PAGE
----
Oil rigs and truck traffic do not belong here in the Arctic Refuge.
Parnell has submitted a plan for oil and gas exploration on the coastal plain of the Arctic Refuge where caribou and polar bears live.
Parnell said he will ask the Alaska Legislature to commit $50 million for 3-D seismic testing, and he hopes the federal government will match those funds in an effort to open the refuge for drilling even though his plan ignores the very reason the refuge was created.
“The Arctic Refuge was established for the conservation of the landscape’s extraordinary values, including fish and wildlife populations, and habitat for the Porcupine caribou herd, polar bears, grizzly bears, other predators, musk oxen, Dall sheep, and migratory birds and fish, among others,” said Nicole Whittington-Evans, Alaska regional director for The Wilderness Society.
“Drilling on the coastal plain of the refuge would not lower gasoline prices, but it would permanently diminish one of the last great wilderness landscapes in the world. Instead, this portion of our nation’s heritage should be protected for future generations.”
Parnell originally proposed his idea in May, prompting Secretary of the Interior Sally Jewell to send the governor a letter reminding him that the Obama administration is opposed to drilling in the refuge, and stating: “Originally set aside by President Dwight Eisenhower to preserve its unique wildlife, wilderness, and recreational values, the Refuge is a vast, intact ecosystem and continued protection of this ecologically important area is taken very seriously by the Service.”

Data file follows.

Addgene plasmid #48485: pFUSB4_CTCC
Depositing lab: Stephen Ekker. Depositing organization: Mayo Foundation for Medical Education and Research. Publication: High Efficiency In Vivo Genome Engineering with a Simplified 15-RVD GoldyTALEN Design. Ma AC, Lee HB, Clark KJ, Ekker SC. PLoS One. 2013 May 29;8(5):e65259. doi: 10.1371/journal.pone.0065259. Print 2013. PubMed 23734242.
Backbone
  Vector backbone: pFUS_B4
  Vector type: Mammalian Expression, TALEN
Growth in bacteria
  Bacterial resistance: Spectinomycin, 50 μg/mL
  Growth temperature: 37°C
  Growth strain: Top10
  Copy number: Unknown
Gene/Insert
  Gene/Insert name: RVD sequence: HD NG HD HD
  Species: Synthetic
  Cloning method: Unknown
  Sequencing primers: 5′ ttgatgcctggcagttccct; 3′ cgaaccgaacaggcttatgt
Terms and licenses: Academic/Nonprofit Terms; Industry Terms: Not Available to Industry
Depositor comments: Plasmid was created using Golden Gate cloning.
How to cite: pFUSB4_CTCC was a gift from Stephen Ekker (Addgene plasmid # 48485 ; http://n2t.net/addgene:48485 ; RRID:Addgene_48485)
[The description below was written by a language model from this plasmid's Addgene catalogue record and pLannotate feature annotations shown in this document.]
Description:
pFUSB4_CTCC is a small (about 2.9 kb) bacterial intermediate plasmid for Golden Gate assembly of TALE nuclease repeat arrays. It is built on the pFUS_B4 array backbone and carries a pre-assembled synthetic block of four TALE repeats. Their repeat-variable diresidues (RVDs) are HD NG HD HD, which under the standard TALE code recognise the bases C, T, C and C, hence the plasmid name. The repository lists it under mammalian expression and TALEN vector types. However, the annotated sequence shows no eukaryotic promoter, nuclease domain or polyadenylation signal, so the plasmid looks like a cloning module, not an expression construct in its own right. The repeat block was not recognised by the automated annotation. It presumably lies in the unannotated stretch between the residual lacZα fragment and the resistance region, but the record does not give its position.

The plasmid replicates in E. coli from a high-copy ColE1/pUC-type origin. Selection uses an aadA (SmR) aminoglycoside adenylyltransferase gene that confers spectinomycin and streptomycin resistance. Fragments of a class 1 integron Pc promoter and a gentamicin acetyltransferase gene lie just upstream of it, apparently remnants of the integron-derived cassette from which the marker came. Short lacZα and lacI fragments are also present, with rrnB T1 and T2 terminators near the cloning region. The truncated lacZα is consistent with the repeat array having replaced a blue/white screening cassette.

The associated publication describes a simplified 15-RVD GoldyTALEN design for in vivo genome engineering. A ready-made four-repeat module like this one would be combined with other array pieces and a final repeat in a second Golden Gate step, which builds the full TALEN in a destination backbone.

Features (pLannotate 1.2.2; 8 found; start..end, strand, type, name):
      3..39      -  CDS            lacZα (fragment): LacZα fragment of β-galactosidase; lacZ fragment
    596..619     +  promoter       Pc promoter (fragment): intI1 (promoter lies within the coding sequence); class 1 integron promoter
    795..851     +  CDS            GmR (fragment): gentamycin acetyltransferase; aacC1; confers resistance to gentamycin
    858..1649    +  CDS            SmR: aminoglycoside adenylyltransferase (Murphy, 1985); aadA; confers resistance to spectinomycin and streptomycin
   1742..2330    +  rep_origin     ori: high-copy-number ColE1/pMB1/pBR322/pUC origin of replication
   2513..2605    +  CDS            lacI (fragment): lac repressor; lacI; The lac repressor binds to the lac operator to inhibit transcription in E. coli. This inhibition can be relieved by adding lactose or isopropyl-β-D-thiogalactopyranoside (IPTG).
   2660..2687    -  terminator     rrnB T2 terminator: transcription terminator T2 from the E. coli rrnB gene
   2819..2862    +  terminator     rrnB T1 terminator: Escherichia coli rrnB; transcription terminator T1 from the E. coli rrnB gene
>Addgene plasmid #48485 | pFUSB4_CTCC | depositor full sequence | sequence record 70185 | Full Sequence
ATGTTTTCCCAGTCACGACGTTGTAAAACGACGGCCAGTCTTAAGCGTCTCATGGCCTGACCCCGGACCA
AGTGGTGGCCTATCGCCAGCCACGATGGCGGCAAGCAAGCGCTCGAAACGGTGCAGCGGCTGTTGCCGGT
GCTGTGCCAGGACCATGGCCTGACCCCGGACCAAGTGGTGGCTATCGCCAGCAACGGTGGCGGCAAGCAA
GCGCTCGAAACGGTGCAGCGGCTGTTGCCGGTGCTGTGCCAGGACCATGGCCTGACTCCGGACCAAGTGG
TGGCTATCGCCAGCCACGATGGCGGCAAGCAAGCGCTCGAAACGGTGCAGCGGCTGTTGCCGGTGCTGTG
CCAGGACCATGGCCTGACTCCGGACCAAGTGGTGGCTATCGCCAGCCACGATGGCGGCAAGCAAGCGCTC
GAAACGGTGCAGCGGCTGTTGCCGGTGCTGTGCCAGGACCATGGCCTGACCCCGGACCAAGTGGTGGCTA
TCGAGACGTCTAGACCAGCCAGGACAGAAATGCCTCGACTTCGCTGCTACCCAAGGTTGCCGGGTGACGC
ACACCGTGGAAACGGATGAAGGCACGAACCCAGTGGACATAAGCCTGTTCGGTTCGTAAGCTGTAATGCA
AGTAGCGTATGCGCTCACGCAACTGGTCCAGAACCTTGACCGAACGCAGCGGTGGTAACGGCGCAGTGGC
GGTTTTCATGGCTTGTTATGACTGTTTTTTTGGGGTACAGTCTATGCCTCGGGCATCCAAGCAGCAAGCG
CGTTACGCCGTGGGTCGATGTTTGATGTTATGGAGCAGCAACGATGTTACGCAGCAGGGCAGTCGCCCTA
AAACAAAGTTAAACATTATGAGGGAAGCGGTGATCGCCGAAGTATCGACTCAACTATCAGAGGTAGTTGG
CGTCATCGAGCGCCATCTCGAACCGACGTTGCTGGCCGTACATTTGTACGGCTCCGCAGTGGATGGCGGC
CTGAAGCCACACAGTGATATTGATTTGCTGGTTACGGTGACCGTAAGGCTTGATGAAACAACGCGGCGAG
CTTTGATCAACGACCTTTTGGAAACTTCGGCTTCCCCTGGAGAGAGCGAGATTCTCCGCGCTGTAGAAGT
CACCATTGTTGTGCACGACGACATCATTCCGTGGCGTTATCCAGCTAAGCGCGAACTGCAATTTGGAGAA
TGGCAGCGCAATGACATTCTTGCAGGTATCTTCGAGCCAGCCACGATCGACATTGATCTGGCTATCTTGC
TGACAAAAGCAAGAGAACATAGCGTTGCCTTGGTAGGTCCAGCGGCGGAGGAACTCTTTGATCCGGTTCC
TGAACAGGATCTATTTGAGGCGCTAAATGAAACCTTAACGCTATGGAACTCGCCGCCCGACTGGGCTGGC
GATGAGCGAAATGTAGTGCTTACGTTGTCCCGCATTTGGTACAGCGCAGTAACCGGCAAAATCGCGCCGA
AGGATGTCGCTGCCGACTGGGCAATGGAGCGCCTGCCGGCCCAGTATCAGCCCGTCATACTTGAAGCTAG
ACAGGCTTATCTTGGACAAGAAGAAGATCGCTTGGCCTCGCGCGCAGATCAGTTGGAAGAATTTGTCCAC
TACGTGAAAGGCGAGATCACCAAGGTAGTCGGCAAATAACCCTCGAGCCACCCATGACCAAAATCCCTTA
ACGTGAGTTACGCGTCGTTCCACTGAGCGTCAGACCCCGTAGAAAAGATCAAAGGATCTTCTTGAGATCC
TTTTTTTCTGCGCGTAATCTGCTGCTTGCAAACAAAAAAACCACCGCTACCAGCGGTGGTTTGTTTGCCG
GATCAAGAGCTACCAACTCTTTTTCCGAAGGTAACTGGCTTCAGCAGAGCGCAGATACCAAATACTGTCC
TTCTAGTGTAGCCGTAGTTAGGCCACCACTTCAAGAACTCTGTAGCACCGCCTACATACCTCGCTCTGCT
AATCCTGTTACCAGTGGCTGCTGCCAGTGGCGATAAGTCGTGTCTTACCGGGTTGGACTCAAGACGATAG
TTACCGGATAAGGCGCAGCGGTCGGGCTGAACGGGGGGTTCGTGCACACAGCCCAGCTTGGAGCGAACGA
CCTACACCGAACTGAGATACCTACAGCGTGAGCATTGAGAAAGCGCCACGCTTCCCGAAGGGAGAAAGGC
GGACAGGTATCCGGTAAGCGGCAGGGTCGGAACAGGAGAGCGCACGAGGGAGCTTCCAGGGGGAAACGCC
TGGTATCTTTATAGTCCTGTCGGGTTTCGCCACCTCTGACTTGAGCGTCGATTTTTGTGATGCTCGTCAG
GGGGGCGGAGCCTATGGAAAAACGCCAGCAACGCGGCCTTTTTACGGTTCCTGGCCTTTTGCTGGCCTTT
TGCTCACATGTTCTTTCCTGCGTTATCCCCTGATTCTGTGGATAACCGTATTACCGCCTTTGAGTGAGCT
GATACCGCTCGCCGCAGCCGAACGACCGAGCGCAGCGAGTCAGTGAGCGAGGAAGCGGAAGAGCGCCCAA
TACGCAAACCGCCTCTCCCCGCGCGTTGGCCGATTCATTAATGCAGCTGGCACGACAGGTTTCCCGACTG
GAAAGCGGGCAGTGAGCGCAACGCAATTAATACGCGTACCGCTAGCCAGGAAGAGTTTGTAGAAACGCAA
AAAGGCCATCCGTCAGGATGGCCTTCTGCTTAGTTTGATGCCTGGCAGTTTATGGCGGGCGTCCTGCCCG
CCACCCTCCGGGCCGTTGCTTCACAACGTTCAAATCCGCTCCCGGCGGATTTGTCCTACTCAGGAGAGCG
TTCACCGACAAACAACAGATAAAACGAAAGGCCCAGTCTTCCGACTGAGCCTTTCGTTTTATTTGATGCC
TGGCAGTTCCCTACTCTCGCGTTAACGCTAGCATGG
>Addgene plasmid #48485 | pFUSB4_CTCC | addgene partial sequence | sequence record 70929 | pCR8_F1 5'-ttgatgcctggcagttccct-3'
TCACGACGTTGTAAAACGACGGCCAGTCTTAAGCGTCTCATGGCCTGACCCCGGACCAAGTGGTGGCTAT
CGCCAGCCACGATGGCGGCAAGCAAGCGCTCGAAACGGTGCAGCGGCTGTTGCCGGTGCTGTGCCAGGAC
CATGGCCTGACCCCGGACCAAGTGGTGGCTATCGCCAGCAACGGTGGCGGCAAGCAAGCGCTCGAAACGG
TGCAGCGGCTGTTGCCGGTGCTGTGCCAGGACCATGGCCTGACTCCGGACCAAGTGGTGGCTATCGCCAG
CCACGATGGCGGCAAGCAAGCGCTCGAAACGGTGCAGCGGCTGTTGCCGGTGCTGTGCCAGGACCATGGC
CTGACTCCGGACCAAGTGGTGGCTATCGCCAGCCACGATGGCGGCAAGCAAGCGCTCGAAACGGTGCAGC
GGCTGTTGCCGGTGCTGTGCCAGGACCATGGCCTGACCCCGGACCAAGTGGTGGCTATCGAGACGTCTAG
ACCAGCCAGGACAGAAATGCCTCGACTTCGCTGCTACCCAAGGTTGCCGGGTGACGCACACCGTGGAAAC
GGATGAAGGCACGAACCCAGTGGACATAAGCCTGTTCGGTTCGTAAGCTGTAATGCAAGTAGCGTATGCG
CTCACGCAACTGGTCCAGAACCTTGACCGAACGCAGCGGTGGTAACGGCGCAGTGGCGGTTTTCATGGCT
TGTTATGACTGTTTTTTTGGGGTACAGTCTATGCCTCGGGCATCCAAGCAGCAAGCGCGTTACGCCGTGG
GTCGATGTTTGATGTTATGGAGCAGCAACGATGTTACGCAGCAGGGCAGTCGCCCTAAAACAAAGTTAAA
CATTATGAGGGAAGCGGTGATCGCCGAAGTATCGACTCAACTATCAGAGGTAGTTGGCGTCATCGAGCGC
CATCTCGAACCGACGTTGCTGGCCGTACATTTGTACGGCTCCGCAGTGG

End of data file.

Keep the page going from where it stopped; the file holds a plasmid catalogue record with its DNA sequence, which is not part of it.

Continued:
Jewell’s letter also told Parnell that his proposed seismic testing is prohibited by the Alaska National Interest Lands Conservation Act.
Like other supporters of the oil industry, Alaska’s governor looks at the wilderness landscape of the Arctic Refuge and sees only dollar signs. But the refuge is worth far more than the value of the oil that may lie beneath it.
Parnell’s assault on the refuge – like all the attacks that came before it – must be stopped. The refuge must be protected for the creatures that call it home, for the Alaska Native communities that depend on its wildlife for cultural traditions and as a source of food, and for future generations of Americans who deserve to inherit an intact, spectacular, wilderness.